Atherosclerosis remains a serious source of morbidity and death despite advances in preventive measures and pharmacological therapeutics. Nearly 700,000 vascular surgical procedures are performed annually in the United States along with several hundred thousand peripheral and coronary angioplasties. Prosthetic bypass grafts and, more recently, arterial stents and other endovascular prostheses have been utilized in association with these reconstructive procedures.
Although large diameter vascular grafts (> 6 mm internal diameter) have been successfully developed from polymers such as polytetrafluoroethylene (PTFE) and polyethylene terephthalate, the fabrication of durable small diameter prostheses (< 6 mm internal diameter) remains unsolved. Furthermore, while prosthetic bypass grafting can be performed in the infrainguinal position with reasonable short-term success, within 5 years 30% to 60% of these grafts will fail. It is recognized that the adverse events leading to the failure of many vascular prostheses are related to maladaptive biological reactions at the blood-material and tissue-material interface. In response to these problems, and particularly thrombosis of the small caliber prosthesis, grafts and stents have been coated with albumin, heparin, or prostacyclin analogues, which inhibit the clotting cascade and platelet reactivity, or with relatively inert materials, such as polyethylene oxide. Despite promising early reports, these strategies have yet to produce a small diameter prosthesis with acceptable clinical performance characteristics. Opportunities at the interface of biology, biomolecular engineering, and materials science, as well as mechanical/chemical engineering offer new strategies to solve this challenge.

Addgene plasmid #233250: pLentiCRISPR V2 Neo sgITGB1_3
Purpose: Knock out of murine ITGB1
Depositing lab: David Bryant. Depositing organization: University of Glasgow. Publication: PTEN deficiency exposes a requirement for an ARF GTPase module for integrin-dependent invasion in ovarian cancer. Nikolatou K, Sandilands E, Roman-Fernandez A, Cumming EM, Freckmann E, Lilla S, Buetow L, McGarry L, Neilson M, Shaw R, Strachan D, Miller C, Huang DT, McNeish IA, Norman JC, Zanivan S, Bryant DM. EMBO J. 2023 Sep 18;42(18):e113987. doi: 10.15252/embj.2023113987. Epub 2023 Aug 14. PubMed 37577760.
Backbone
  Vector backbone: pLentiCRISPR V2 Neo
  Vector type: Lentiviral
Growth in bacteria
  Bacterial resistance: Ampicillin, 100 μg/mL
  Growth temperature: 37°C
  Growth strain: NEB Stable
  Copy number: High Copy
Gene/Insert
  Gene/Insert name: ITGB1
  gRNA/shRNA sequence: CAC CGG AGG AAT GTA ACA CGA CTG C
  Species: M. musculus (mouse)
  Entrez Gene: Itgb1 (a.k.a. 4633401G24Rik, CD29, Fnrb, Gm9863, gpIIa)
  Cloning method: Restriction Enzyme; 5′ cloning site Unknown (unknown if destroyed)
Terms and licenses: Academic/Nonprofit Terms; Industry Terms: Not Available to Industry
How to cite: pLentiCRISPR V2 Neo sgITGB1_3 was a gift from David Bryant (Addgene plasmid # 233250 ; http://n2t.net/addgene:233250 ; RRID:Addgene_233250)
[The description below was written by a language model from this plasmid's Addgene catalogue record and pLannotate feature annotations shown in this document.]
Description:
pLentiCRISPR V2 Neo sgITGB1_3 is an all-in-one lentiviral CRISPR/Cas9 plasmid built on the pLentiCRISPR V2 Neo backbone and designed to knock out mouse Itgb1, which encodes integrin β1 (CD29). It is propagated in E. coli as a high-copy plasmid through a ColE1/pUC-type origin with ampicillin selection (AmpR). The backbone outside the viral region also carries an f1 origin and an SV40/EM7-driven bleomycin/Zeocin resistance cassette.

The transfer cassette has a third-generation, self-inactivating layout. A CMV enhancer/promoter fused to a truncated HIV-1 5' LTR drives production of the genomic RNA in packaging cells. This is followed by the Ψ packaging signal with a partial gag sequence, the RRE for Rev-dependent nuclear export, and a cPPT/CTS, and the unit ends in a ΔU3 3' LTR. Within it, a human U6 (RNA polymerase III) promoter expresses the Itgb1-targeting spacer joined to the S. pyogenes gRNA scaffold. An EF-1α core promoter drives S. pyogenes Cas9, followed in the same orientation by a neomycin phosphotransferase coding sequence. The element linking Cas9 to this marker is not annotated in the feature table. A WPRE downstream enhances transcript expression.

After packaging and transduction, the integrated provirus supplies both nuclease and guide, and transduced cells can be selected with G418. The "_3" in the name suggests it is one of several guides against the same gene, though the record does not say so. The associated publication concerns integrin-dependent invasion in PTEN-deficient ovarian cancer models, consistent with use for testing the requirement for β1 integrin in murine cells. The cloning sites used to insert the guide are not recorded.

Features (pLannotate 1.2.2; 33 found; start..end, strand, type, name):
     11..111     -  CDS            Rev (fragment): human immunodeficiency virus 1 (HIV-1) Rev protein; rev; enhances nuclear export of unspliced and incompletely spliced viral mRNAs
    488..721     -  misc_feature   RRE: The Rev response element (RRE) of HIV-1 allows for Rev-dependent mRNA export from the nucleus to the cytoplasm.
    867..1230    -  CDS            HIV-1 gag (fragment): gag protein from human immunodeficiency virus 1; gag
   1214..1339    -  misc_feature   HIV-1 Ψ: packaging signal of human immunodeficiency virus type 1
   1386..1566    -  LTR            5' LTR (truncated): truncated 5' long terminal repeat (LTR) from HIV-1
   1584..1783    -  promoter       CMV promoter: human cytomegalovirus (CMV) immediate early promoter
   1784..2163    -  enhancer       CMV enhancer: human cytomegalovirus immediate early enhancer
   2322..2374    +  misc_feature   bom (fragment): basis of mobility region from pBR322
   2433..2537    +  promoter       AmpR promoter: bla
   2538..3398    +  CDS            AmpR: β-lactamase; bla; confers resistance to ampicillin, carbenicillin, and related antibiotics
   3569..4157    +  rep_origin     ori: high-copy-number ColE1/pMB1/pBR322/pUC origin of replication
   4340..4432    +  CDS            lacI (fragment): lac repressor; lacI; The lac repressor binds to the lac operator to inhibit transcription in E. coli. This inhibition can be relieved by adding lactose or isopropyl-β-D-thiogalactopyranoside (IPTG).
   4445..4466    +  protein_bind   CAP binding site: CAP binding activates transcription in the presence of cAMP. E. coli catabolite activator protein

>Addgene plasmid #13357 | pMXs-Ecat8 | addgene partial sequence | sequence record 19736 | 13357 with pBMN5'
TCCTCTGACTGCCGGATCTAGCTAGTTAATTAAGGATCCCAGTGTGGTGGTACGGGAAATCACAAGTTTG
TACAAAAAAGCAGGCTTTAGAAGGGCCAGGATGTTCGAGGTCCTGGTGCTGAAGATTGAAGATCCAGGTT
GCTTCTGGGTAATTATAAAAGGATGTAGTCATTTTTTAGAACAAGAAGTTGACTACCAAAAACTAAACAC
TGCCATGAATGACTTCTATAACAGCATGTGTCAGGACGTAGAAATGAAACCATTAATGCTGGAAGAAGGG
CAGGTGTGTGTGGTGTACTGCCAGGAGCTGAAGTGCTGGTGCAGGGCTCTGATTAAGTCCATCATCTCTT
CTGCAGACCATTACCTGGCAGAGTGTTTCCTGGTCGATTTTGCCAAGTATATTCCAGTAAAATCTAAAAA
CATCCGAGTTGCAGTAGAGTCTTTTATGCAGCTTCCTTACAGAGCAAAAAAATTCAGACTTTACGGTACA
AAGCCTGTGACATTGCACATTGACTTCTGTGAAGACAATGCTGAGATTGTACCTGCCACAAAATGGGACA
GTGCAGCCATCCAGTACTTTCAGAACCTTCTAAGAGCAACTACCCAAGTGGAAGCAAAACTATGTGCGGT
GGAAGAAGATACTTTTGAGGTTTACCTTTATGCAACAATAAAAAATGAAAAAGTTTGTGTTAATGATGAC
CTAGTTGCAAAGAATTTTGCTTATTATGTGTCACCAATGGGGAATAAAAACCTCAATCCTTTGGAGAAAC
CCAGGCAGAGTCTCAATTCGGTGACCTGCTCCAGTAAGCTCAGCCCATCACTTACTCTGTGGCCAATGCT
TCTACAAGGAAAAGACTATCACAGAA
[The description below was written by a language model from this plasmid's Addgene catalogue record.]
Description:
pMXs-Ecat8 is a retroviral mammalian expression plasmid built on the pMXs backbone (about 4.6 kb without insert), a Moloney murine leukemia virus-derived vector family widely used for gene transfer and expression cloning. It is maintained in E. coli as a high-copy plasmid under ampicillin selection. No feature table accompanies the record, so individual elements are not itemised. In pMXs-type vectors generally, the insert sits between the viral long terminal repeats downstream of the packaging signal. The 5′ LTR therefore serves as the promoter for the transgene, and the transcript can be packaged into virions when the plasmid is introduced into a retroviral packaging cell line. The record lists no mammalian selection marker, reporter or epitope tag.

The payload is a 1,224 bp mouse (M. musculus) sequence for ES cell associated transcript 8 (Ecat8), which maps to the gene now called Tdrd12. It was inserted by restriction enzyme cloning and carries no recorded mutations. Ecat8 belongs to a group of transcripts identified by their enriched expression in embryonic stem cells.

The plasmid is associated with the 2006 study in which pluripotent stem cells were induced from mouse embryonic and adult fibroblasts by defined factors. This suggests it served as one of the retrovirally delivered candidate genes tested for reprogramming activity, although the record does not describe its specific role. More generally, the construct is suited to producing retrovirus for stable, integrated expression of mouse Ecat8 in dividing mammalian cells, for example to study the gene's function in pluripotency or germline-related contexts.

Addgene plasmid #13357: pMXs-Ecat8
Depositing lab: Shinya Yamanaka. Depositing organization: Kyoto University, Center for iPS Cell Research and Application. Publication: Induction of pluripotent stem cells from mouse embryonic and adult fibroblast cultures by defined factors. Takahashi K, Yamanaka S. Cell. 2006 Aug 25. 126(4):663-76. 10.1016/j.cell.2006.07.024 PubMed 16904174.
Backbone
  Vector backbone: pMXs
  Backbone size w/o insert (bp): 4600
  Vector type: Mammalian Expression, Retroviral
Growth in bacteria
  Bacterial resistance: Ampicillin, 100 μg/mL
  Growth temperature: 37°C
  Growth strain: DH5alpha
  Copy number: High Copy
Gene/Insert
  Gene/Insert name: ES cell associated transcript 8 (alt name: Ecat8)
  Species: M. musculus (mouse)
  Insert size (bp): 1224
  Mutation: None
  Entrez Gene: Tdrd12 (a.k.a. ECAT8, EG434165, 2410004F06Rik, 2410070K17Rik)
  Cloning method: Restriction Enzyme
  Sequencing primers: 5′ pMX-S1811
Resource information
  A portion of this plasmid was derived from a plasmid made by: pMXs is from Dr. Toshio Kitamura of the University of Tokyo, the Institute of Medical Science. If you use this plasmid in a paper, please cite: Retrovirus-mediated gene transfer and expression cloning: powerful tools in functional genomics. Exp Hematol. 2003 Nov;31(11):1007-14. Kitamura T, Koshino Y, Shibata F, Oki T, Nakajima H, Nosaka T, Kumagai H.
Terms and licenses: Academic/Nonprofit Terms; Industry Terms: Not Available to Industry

Ongoing efforts in our group seek to determine the molecular features of collagen and elastin fiber analogues that influence the mechanical behavior and physiochemical properties of protein-based fiber networks. Elastin and collagen analogues are produced by biosynthetic and chemical schemes and processed into fiber networks by a range of micro-fabrication techniques with or without associated cell populations. These engineered tissue structures provide with the means to study how micro-scale characteristics dictate the mechanical and biological responses relevant to the design of an arterial substitute under physiologically relevant conditions in vitro and in vivo.
Jordan SW, Haller CA, Sallach RE, Apkarian RP, Hanson SR, Chaikof EL. A recombinant elastin-mimetic coating on an ePTFE prosthesis reduces acute thrombogenicity in a baboon arteriovenous shunt. Biomaterials 2007; 28:1191-1197.
Caves JM, Kumar VA, Martinez AW, Kim J, Ripberger CM, Haller CA, Chaikof EL. The use of microfiber composites of elastin-like protein matrix reinforced with synthetic collagen in the design of vascular grafts. Biomaterials 2010; 27: 7175-7182.